World crude prices have staged a modest recovery from last month's dizzying collapse, prompting analysts to wonder whether the worst of the 2020 oil crisis is over.

The commodity tanked for the first time into negative territory in April, plagued by demand-destroying coronavirus, chronic oversupply and a Saudi-Russian price war.

West Texas Intermediate crude hit a historic low of minus $40.32 per barrel on April 20 as sellers were forced to pay to offload the May contract amid scarce storage capacity. Brent North Sea oil then dived as low as $15.98 on April 22 but did not turn negative.

Fast forward one month, however, and both oil prices are currently trading at around $35 per barrel.

The oil price is burning a bit more brightly than a month ago
The oil price is burning a bit more brightly than a month ago GETTY IMAGES NORTH AMERICA / MARIO TAMA

"Like a phoenix from the ashes... oil prices have recovered significantly from their lows in April," said Commerzbank analyst Eugen Weinberg.

Behind the recovery is an easing global supply glut, and nations beginning to relax lockdown restrictions that have crippled oil-intensive sectors like transport and manufacturing.

Yet some analysts warn that the market remains vulnerable to a much-feared second wave of coronavirus infections -- and lockdowns.

The deadly pandemic has so far killed 328,000 people worldwide and infected more than five million, according to an AFP tally.

"What about the bottom in oil prices: is it behind us or ahead of us?" asked Rystad Energy analyst Bjornar Tonhaugen.

"After the latest shut-ins and the news that more production will be cut in the Middle East, we now see an increased possibility that prices have already reached the bottom -- unless a second lockdown wave comes."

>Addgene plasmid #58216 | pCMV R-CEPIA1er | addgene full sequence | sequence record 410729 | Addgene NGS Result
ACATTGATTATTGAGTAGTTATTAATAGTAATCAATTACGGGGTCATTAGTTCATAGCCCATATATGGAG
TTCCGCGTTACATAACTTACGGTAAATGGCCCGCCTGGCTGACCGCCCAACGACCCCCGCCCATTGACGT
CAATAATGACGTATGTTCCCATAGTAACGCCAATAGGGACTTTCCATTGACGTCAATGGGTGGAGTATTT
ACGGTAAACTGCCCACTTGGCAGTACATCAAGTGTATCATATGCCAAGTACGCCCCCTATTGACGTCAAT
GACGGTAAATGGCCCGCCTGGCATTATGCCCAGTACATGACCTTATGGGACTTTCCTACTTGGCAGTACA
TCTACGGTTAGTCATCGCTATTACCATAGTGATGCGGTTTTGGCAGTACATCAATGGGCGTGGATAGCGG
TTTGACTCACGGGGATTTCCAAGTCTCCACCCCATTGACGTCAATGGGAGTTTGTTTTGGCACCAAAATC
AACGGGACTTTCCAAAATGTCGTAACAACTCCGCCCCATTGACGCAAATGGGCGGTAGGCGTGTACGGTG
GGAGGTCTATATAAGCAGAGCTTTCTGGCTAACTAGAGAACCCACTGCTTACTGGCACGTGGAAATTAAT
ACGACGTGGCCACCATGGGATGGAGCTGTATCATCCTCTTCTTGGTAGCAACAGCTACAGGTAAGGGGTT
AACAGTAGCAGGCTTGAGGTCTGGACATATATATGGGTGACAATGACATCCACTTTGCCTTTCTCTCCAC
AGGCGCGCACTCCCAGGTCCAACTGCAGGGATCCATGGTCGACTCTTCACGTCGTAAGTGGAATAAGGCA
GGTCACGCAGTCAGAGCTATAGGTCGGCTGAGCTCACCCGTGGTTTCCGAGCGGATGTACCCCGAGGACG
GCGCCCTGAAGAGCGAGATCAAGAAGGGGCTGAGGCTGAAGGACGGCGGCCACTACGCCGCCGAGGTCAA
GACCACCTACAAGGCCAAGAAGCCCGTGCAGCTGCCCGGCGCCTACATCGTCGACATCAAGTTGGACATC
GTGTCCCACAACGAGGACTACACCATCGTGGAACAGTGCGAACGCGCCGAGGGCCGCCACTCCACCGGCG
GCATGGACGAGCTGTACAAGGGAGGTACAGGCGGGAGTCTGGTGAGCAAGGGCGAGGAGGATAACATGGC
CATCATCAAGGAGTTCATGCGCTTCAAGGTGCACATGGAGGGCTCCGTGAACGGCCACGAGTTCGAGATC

Prices went into freefall in April as the deadly COVID-19 outbreak slammed the brakes on the world economy -- and sent energy demand off a cliff.

Suddenly storage became very scarce
Suddenly storage became very scarce AFP / Paul Ratje

At the height of the market meltdown, the world was awash with crude, with storage stretched almost to full capacity both onshore and offshore.

However, the main US oil depot in Cushing, Oklahoma was not overwhelmed at any point.

In an attempt to defend oil prices and rebalance the oil market, the OPEC+ alliance of major producers led by Riyadh and Moscow agreed in April to slash daily crude production by 9.7 million bpd over two months.

The United States, which is the world's biggest oil producer, has meanwhile curbed the pace of costly shale oil extraction -- which is unprofitable in times of ultra-low prices.

"Oil demand has bottomed out and oil supply from OPEC+ and North America is falling sharply," added Weinberg.

"The oil market is thus no longer as oversupplied as feared.

"Rising demand and the massive production cuts are likely to cause a considerable supply deficit in the second half of the year. The sharply increased inventories should then fall noticeably."

The International Energy Agency (IEA) has forecast that global oil demand will fall by a record amount this year on coronavirus -- but also added that the worst may well now be over.

OPEC predicted last week that the rebalancing of the oil market would accelerate over the next few quarters.

In a further twist, the WTI front-month contract switched this week from May to June -- and the move did not spark the same havoc as last month.

Yet traders caution that demand will remain fragile, set against the backdrop of a widely forecast global deep economic downturn sparked by coronavirus.

"Oil demand is on the path to a gradual-but-fragile recovery," said PVM analyst Stephen Brennock.